DEAR NATALIE: I’m in my late 50s and I have had two best friends for more than 30 years. The three of us love to go hunting, fishing, and enjoy the great outdoors together. Recently, our trips have been harder to manage because our friend Jack has become steeped in conspiracy theories and following QAnon. My friend Frank and I have been trying to ignore it, but this is beyond politics. I don’t care who he voted for, but the reality is, the stuff he says is out of line and disturbing. Frank doesn’t want to invite him on any more trips. We do a big couples’ weekend before the holidays, where we all go to my family’s cabin upstate. Jack’s wife is not into QAnon, but she definitely has turned hard right, which I know makes my wife and Frank’s wife uncomfortable, as well. No one wants to invite them, but it’s been a tradition for the past 12 years. Jack was asking me what they should bring. I don’t have the heart to hurt his feelings, but no one wants them around. How do I handle this without feeling like the bad guy? QA-NO WAY
DEAR QA-NO WAY: There is no easy way to deal with this. He is a dear friend and while you don’t want to hurt him, you also have to take into consideration everyone else’s feelings in the group. If he is spouting things that are making people uncomfortable to the point where they don’t want him around anymore, that isn’t acceptable. I would try to be diplomatic about this. Say something like: “I know we are all planning our yearly getaway together, but with everyone’s emotions running so high around the election and politics, the group is feeling uncomfortable about having you and your wife with us. We don’t want either of you to feel slighted, but the rhetoric you’ve been sharing for the past several months has us all on edge. If you can’t refrain from talking politics or conspiracy theories, we would prefer to take some space from group dynamics for a while.” The sad truth is, people lost to QAnon are living in a cult-like state of mind. Most likely, he is going to become antagonistic and cut you off. Until he hits some sort of bottom and realizes that all the people he loves are not in the picture, there may not be much you can do. Leave the door to communication open with him. Check in on him. Make it clear that you still care about him, but you just can’t follow him on this path. QAnon is robbing families and friends of loved ones. It is sickening to see how misinformation has poisoned so many minds and hurt so many lives and communities. All you can do is be there for him if he turns the ship around. But you can’t drown with him.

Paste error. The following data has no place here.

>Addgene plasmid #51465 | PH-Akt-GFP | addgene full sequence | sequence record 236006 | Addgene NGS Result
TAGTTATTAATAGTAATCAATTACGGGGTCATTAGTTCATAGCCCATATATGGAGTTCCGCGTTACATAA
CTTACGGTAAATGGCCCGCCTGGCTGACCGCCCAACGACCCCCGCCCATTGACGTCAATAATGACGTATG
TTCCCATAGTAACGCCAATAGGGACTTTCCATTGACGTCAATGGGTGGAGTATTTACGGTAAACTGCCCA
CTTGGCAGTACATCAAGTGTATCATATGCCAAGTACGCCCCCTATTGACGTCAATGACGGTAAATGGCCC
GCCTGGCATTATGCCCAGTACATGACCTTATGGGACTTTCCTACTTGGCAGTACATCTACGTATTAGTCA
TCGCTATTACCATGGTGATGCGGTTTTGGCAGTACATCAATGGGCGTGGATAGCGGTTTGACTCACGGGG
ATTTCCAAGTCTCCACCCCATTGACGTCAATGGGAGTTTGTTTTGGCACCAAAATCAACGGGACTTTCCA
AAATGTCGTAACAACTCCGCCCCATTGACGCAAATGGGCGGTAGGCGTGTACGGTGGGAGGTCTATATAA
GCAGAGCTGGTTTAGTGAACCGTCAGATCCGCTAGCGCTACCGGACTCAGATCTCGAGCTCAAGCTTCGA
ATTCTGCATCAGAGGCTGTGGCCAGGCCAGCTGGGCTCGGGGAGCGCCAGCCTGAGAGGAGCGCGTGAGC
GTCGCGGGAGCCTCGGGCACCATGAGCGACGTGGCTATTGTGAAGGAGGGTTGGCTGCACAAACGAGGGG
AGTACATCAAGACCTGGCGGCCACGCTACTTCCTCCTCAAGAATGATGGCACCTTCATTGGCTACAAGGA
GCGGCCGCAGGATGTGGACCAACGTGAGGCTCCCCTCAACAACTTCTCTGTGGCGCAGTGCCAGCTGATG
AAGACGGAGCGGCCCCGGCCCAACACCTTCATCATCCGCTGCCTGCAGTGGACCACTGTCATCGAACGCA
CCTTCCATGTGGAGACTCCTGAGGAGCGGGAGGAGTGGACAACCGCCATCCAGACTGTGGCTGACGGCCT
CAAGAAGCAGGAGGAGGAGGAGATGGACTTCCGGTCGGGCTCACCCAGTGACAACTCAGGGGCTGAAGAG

DEAR NATALIE: I recently decided to do one of those DNA tests that shares what your genetic background is. In the process, the results showed that I have a sister living in the same state. She is much older than me. I was raised as an only child and both of my parents are no longer living. The idea that I could have a sister is both thrilling and terrifying. I would like to meet her, but I have no idea if that is appropriate or if I should just let it be. I was asking my family members about her, and my aunt hinted at the fact that my mother may have given a baby up for adoption many years ago. I don’t have any anger about this. I don’t know what my mother was dealing with and we weren’t very close growing up. My grandmother and my dad raised me. Is it possible that she had a baby and never told anyone? Why would she carry that secret to the grave, knowing that I was an only child? I would like to connect these dots, but I'm not sure how to go about it. What should I do? –SO MANY QUESTIONS
DEAR SO MANY QUESTIONS: This is a lot to process, so give yourself space and grace to do so. The idea that you may have a sister out there would be both exciting and terrifying, I agree! While you may want to meet her, be prepared that she may not be willing to do that. Since she is in the same state, perhaps reach out to her with a handwritten letter first. Introduce yourself and tell her how you came across this information. Did she also know that she may have a sibling? Would she like to meet and talk? Make it clear that you have zero expectations, but because your parents aren’t around anymore, the idea of a long-lost sibling seems miraculous and worth exploring. Let her know that you want nothing from her, just the opportunity to meet and connect. Who knows? It may just be a one-time experience or – and I hope this is what happens – it may blossom into a wonderful friendship.